FCC Warns ISPs About Violating Transparency Rules With False Speed Claims
redOrbit Staff & Wire Reports – Your Universe Online
The US Federal Communications Commission (FCC) issued an advisory on Wednesday reminding Internet service providers (ISPs) that they must disclose accurate data regarding the connectivity speed for both home and mobile broadband users.
The agency went on to state that it had received hundreds of complaints on the issue over the past several months. Failure to properly make this information available to the public is a violation of the Open Internet Transparency Rule, a 2011 law designed to ensure that consumers have access to information required to make informed choices about broadband service providers.
The Open Internet Transparency Rule states that the information provided must be “accurate and truthful” and must include disclosure related to network management practices, performance, and commercial terms and service. It also applies to actual broadband speed, latency, monthly rates, usage-based fees, network management practices (including those related to congestion and high-traffic periods) that help customers make informed decisions.
“Consumers deserve to get the broadband service they pay for,” FCC Chairman Tom Wheeler said in a statement Wednesday. “We expect providers to be fully transparent about the details of their services, and we will hold them accountable if they fall down on this obligation to consumers.”
“The FCC’s transparency rule requires that consumers get the information they need to make informed choices about the broadband services they purchase,” he continued. “After today, no broadband provider can claim they didn’t know we were watching to see that they disclose accurate information about the services they provide.”
“Consumers rightly expect to receive the Internet access that they have been promised by their service providers,” added Travis LeBlanc, acting chief of the FCC’s Enforcement Bureau. “We are committed to holding broadband Internet providers accountable if they fail to deliver on the commercial promises they make to the American people.”
According to USA Today’s Mike Snider, the FCC would not disclose whether or not Wednesday’s advisory indicated the agency was actively investigating any specific ISP for speed-related issues. Any service providers found violating the Transparency Rule could be subject to fines or other enforcement action under the Communications Act.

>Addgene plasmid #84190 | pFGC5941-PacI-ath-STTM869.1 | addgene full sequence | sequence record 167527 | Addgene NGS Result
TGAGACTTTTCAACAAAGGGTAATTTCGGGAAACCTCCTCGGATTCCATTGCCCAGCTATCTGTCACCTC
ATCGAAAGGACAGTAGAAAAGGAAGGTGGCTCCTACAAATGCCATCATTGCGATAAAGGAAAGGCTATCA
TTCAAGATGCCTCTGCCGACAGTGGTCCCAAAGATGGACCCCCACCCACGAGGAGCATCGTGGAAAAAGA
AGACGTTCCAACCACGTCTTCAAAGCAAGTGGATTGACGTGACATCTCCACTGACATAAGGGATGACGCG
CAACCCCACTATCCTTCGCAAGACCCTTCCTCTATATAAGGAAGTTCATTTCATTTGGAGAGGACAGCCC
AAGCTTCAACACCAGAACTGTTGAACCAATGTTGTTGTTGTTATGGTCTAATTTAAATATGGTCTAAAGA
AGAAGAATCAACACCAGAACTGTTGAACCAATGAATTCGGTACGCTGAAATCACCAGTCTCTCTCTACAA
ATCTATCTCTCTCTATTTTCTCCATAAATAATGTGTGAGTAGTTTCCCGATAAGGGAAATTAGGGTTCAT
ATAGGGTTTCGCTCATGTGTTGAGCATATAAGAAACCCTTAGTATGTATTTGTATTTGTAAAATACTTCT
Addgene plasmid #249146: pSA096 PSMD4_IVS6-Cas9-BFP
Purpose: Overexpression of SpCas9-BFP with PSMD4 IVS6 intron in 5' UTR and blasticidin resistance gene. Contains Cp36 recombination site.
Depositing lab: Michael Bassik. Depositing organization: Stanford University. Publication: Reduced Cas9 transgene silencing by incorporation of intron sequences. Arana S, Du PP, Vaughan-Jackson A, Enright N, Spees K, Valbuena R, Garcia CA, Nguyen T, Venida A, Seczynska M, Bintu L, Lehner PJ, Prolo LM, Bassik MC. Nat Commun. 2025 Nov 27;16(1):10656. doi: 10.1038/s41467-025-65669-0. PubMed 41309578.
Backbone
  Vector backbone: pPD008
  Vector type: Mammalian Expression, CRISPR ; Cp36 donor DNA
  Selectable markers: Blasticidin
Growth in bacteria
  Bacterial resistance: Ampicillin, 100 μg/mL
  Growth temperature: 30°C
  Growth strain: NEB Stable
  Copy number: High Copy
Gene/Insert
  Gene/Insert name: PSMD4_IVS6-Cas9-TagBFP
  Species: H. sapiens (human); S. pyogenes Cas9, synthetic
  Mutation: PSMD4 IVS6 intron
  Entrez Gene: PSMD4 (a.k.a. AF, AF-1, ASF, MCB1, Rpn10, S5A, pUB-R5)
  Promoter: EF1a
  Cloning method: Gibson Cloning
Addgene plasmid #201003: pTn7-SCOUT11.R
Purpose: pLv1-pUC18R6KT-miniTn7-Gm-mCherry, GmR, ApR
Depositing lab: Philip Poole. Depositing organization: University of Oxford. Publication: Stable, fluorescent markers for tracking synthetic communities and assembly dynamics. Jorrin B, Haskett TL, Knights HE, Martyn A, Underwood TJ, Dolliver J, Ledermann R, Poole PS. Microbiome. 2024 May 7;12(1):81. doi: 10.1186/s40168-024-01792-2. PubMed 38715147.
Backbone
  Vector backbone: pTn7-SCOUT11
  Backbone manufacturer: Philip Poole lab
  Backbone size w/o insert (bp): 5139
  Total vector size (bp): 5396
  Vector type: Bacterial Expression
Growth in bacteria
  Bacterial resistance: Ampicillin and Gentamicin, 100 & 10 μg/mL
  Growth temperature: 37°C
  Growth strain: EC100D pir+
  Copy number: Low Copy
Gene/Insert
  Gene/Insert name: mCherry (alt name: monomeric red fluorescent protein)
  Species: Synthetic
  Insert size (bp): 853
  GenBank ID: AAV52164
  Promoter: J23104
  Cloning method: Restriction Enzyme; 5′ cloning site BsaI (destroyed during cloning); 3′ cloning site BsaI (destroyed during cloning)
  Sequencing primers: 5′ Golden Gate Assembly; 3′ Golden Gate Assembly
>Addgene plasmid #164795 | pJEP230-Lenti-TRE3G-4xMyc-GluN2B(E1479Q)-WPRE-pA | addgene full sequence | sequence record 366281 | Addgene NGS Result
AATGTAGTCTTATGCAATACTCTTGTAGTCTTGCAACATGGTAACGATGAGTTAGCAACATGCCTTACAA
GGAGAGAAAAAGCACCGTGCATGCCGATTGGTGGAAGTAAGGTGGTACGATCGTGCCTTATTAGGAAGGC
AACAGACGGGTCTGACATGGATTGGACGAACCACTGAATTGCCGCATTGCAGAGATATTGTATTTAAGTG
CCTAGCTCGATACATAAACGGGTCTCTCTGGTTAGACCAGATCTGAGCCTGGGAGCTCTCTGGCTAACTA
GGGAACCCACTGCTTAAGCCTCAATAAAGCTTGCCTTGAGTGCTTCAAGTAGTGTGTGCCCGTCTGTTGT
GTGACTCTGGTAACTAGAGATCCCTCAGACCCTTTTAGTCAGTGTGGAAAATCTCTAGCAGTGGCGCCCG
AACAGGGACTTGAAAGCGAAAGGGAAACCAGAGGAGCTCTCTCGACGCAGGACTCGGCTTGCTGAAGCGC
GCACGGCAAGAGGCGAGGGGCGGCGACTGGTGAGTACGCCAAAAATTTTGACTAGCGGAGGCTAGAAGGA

In June, the FCC first announced its intention to investigate broadband speeds – a result of the fallout from the battle over Netflix and Verizon over who deserved the blame for poor video streaming performance. At the time, the agency was in the fact-finding stage, gathering information pertaining to the agreements between online content providers and ISPs to make sure that movies and TV shows reach subscribers without incident.
The issues between Netflix and Verizon started in May, when Netflix customers started seeing messages blaming buffering issues on ISP traffic. Verizon responded with a “cease-and-desist” letter threatening legal action unless the streaming service stopped blaming the issues on the broadband network.
Netflix would later announce it would temporarily stop sending the performance-related messages to their customers by June 16, but noted the program could be resumed at a later date after officials reviewed the data. However, a few days before that deadline, Wheeler announced the agency would be looking into the matter.
While the Open Internet Transparency Rule does require ISPs to provide the details of their network management plans, GigaOM’s Stacey Higginbotham said that she was “not sure the FCC could successfully say actions like Verizon not providing enough open ports onto its network would qualify as a problem.”
“However, concerns about poorly worded service offers or inaccurate counts of data against a data cap would certainly apply, as would blocking or slowing certain types of traffic without explaining that to the consumer,” she added. “Of course, in many areas of the country, even if an ISP were to stand up and say, ‘I am blocking Netflix and my data cap measurements are a bit off,’ consumers don’t have much choice in switching providers.”